It's no secret Colorado has a drug problem.

And we're not talking about the much-publicized move to legal recreational marijuana sales that began this week.

No, we're referring to the far less noticed issue of prescription drug abuse.

In this March 22, 2013 photo, a Columbus, Ind., police detective empties a vial of confiscated prescription drugs, mostly painkillers. (Andrew Laker, The
There is a movement afoot in Colorado to push doctors toward doing what they already should be doing before prescribing dangerous opioid painkillers. And that is to routinely check a state registry meant to deter abuse.

It's a good idea, and we look forward to seeing legislation that, in conjunction with technological fixes making the registry more easily used, could make a real difference.

When you're ranked No. 2 in the nation for abuse of prescription painkillers — as Colorado is — action is required.

That ranking came out of the National Survey on Drug Use and Health and covered 2010 and 2011. It coincides with what the Centers for Disease Control and Prevention calls a "public health epidemic" of prescription painkiller abuse.

One of the ways to tackle that problem is through a prescription drug monitoring database. In 2005, Colorado lawmakers created one.

It is a secure database of controlled-substance prescriptions that pharmacies have dispensed.
The idea is that those who prescribe addictive painkillers, such as hydrocodone and oxycodone, should check to see if patients are getting multiple prescriptions for more pills than they need.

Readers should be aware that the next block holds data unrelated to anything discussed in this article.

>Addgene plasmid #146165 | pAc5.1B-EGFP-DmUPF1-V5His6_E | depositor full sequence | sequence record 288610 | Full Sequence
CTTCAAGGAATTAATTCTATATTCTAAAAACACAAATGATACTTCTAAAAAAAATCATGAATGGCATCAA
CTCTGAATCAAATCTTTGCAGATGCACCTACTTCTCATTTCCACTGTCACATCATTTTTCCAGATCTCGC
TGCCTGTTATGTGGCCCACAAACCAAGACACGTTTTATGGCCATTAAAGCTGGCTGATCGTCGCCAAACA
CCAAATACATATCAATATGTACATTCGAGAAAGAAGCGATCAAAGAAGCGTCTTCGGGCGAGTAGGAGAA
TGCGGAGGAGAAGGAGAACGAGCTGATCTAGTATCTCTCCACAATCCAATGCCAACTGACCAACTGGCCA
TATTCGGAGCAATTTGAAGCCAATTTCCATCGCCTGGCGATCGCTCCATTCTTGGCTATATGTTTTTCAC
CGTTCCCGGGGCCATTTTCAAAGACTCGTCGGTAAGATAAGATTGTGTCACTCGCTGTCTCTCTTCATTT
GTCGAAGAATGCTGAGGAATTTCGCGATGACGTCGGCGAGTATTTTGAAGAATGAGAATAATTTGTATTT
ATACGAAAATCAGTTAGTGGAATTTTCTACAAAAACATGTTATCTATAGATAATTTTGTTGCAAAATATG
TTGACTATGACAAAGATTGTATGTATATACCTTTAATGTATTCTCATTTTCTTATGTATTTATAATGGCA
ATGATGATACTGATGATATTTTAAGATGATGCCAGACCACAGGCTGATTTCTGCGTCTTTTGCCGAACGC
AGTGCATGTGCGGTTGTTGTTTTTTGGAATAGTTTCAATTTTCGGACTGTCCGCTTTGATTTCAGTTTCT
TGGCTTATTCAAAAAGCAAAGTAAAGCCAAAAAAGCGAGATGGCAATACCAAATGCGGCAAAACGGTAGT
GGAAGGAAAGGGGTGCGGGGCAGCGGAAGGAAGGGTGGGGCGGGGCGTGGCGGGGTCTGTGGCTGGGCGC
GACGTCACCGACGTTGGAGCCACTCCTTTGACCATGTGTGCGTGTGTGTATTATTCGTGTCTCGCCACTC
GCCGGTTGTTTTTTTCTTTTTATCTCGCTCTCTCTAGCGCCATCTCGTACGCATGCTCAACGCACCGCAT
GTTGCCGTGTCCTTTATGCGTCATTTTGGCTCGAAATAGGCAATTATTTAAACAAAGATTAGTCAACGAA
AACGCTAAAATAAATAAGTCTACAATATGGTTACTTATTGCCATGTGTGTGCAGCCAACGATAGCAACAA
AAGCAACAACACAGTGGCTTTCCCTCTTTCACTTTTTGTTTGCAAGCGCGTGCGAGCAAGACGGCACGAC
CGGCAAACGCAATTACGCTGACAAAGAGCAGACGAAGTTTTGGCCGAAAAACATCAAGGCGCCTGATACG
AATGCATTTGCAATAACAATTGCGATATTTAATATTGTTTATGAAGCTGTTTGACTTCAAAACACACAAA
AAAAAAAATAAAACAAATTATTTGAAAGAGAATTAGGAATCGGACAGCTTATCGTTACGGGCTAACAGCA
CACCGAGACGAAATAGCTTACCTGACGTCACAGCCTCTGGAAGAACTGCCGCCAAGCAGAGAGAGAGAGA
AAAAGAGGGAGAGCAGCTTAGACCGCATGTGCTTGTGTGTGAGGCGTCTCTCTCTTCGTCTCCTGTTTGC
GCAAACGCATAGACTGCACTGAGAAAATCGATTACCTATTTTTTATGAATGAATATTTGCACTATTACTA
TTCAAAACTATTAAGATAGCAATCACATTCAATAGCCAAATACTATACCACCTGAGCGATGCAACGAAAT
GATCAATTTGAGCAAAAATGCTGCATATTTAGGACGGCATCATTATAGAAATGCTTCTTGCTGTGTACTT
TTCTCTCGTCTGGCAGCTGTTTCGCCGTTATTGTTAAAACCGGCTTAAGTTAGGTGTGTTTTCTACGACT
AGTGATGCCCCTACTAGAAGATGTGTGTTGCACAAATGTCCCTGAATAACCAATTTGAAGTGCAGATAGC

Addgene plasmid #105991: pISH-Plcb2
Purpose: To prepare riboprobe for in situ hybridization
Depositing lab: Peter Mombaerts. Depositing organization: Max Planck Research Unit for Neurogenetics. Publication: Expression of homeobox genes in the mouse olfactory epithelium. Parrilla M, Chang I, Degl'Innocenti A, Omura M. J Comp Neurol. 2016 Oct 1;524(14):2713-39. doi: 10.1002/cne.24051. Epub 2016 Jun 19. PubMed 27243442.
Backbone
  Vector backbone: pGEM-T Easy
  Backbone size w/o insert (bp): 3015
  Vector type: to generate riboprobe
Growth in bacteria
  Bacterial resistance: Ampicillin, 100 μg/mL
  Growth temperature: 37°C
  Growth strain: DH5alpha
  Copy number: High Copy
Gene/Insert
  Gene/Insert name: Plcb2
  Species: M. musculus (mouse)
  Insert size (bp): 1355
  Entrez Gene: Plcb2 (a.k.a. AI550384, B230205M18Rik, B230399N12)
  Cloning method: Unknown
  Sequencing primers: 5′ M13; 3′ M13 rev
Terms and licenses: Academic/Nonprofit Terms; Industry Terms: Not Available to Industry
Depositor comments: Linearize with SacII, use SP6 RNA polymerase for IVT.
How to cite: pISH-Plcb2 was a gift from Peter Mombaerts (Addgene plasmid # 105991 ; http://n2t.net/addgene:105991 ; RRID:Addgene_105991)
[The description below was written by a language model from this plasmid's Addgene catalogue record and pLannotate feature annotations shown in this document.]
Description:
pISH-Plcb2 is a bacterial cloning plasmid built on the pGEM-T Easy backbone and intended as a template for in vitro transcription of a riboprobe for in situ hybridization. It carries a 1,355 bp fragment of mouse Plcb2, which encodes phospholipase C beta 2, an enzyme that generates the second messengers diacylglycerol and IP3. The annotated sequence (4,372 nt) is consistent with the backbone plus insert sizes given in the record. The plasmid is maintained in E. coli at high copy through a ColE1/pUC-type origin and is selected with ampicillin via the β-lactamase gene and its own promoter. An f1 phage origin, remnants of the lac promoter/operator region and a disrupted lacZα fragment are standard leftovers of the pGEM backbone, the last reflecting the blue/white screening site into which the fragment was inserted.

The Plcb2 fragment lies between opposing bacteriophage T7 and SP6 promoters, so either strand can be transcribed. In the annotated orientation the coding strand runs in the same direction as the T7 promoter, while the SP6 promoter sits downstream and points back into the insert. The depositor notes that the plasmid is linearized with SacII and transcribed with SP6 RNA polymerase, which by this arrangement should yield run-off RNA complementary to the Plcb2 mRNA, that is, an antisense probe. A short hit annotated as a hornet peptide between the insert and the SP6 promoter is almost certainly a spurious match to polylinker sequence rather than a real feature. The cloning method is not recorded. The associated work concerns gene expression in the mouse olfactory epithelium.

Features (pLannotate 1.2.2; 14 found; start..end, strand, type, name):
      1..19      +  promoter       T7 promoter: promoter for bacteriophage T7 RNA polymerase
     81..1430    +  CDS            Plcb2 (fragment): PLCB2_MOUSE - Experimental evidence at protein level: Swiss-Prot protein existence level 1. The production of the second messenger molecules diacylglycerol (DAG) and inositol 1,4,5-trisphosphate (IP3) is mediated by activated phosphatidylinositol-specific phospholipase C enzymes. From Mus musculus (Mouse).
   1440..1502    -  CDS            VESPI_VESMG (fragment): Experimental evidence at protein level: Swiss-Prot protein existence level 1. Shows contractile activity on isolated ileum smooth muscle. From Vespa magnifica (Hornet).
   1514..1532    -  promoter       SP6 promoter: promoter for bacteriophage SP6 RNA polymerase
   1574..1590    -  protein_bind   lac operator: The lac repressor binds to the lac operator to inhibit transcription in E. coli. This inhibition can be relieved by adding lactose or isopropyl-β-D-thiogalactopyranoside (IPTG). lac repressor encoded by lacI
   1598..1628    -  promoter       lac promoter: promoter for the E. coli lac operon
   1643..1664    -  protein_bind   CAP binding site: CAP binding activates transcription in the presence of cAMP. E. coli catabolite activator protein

But as The Denver Post reported in 2012, doctors and pharmacies check the registry only 10 to 15 percent of the time before dispensing such drugs.

We spoke with policy advisers from the governor's office and a professor from the University of Colorado's pharmacy school who said they are working with lawmakers to shape legislation requiring doctors to sign up for the registry. That's different from forcing them to use it, but it would be a useful step.

Also, the legislation would make it possible for a designated professional in a doctor's office to access the registry in order to increase its use. Technological changes also are being pursued to make the database less clunky.

The bill would be one piece of a broad strategy that involves a public health campaign about the dangers of prescription drug abuse and safe disposal of unneeded medications.

Prescription drug abuse is a problem that can be reduced, but it will require a concerted effort to get everyone who must play a part moving toward the same goal.